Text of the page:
California governor Gavin Newsom (D.) faces a $68 billion deficit in 2024, more than double this year’s $32 billion shortfall, the state budget analyst reported Thursday.
The shortfall stems from the state's 2022 economic downturn and the accompanying declines in revenue even as California leaders maintained their high levels of spending with a nearly $311 billion budget.
California entered an economic downturn in 2022 as unemployment jumped to 4.8 percent—higher than the national rate of 3.9 percent—and Californians’ inflation-adjusted incomes declined for five straight quarters, the report says. Meanwhile, high borrowing costs have slowed home sales and investments into California’s profitable tech industry while deterring businesses from expanding or hiring more workers.
The grim outlook is the latest sign of domestic trouble for Newsom, who has presided over a three-year population exodus that included wealthy taxpayers while increasing spending by more than 60 percent. It comes as the governor’s poll numbers have tanked in his state, where the majority of voters worry about the economy, jobs, and inflation while Newsom builds his national profile ahead of a potential presidential campaign.
Republican assemblyman Vince Fong, who serves as vice chair for the state assembly’s budget committee, said Thursday’s report brought more "alarm bells."
"I have said for years, a slowing California economy coupled with unsustainable spending is a recipe for fiscal disaster," Fong said. "No more gimmicks; we must take action now to get our fiscal house in order."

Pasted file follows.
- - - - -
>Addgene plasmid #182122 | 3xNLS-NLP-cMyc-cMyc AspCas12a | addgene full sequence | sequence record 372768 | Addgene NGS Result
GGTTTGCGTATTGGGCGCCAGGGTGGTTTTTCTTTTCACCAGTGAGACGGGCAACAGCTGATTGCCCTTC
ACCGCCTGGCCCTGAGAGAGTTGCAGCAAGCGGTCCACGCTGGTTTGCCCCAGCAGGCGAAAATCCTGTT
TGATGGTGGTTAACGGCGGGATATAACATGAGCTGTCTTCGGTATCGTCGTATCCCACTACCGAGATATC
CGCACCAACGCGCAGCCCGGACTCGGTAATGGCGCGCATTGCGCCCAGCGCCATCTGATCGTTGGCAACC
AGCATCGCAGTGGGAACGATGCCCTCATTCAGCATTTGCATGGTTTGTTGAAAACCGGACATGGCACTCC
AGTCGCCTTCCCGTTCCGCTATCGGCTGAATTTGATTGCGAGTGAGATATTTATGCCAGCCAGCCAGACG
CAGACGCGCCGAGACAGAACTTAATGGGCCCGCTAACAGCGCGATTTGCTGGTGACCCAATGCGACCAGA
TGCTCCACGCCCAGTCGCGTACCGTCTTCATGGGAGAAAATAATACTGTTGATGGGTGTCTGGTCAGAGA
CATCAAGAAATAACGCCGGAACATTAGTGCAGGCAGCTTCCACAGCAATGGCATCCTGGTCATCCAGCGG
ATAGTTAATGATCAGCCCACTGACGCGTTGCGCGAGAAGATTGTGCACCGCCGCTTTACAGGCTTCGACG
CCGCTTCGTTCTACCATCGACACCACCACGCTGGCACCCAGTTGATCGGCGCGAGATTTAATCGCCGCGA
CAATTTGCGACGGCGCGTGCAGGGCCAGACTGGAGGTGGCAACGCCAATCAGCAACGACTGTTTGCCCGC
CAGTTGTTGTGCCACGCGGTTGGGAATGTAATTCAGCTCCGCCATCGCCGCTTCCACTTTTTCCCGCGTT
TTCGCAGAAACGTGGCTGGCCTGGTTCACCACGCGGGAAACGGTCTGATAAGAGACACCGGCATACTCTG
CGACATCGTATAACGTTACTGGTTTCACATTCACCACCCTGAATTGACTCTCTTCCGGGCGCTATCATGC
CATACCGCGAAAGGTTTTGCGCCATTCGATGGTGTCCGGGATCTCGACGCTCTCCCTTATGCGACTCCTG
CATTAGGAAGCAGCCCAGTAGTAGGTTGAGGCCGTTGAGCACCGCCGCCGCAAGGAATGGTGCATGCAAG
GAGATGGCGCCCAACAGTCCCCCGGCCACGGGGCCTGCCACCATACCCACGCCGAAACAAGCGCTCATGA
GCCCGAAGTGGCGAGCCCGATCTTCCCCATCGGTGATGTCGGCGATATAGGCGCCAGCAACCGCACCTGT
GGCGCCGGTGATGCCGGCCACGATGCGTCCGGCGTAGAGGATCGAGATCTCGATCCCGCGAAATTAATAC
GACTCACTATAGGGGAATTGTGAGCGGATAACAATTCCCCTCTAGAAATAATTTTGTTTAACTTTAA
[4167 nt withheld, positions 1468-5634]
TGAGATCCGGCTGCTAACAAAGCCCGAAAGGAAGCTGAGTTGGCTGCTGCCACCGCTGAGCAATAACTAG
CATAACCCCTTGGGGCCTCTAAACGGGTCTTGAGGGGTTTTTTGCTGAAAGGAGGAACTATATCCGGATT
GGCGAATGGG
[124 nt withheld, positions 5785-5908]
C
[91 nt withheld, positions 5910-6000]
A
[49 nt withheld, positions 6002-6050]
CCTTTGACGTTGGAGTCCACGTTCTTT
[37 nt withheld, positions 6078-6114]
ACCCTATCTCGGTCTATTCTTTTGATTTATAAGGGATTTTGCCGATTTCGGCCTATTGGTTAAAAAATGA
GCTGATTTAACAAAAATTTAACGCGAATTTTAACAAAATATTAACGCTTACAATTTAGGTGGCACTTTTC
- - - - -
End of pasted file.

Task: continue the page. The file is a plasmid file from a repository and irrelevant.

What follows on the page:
In a statement, Newsom communications director Erin Mellon said the governor's investments into the state's reserve fund puts California in a "strong position" to weather the deficits."
"In January, the Governor will introduce a balanced budget proposal that addresses our challenges, protects vital services and public safety, and brings increased focus on how the state's investments are being implemented, while ensuring accountability and judicious use of taxpayer money," Mellon said.
The analysis warns that the state’s economic problems could drag into next year. Californians’ personal income tax payments fell by 25 percent in 2023—similar to declines during the 2008 Great Recession and the dot-com stock market bust in the 1990s. Sales tax revenue stayed flat even as inflation drove prices higher. And $30 billion deficits are expected to continue for the next three years, according to the report.
Just two years ago, California had a nearly $100 billion budget surplus, which Newsom largely spent on one-off programs spanning homelessness, mental health, and climate.
This past year, even as state analysts warned California could yet face recession, Newsom and the Democratic legislature approved nearly $311 billion in spending. They closed last year's $32 billion shortfall largely through budgetary maneuvers that shifted expenses to different state funds, deferred other spending, and borrowed about $6 billion. They cut expenditures by just $8 billion.
Newsom has hiked state spending considerably since taking office in 2019 even as California lost population. A decade ago, his Democratic predecessor, former governor Jerry Brown, enacted a $138 billion budget. In 2021, Newsom proposed boosting state spending by one-third with a $268 billion budget proposal that the legislature whittled down to $262.6 billion. By 2022, when more than 800,000 Californians left the state, spending jumped to nearly $308 billion.
While spending has grown, quality of life has not. Polls show that Californians feel the gap between rich and poor is growing as cost of living is more than 40 percent higher than the national average.
Update 5:44 p.m.: This piece has been updated with comment from a Newsom spokeswoman.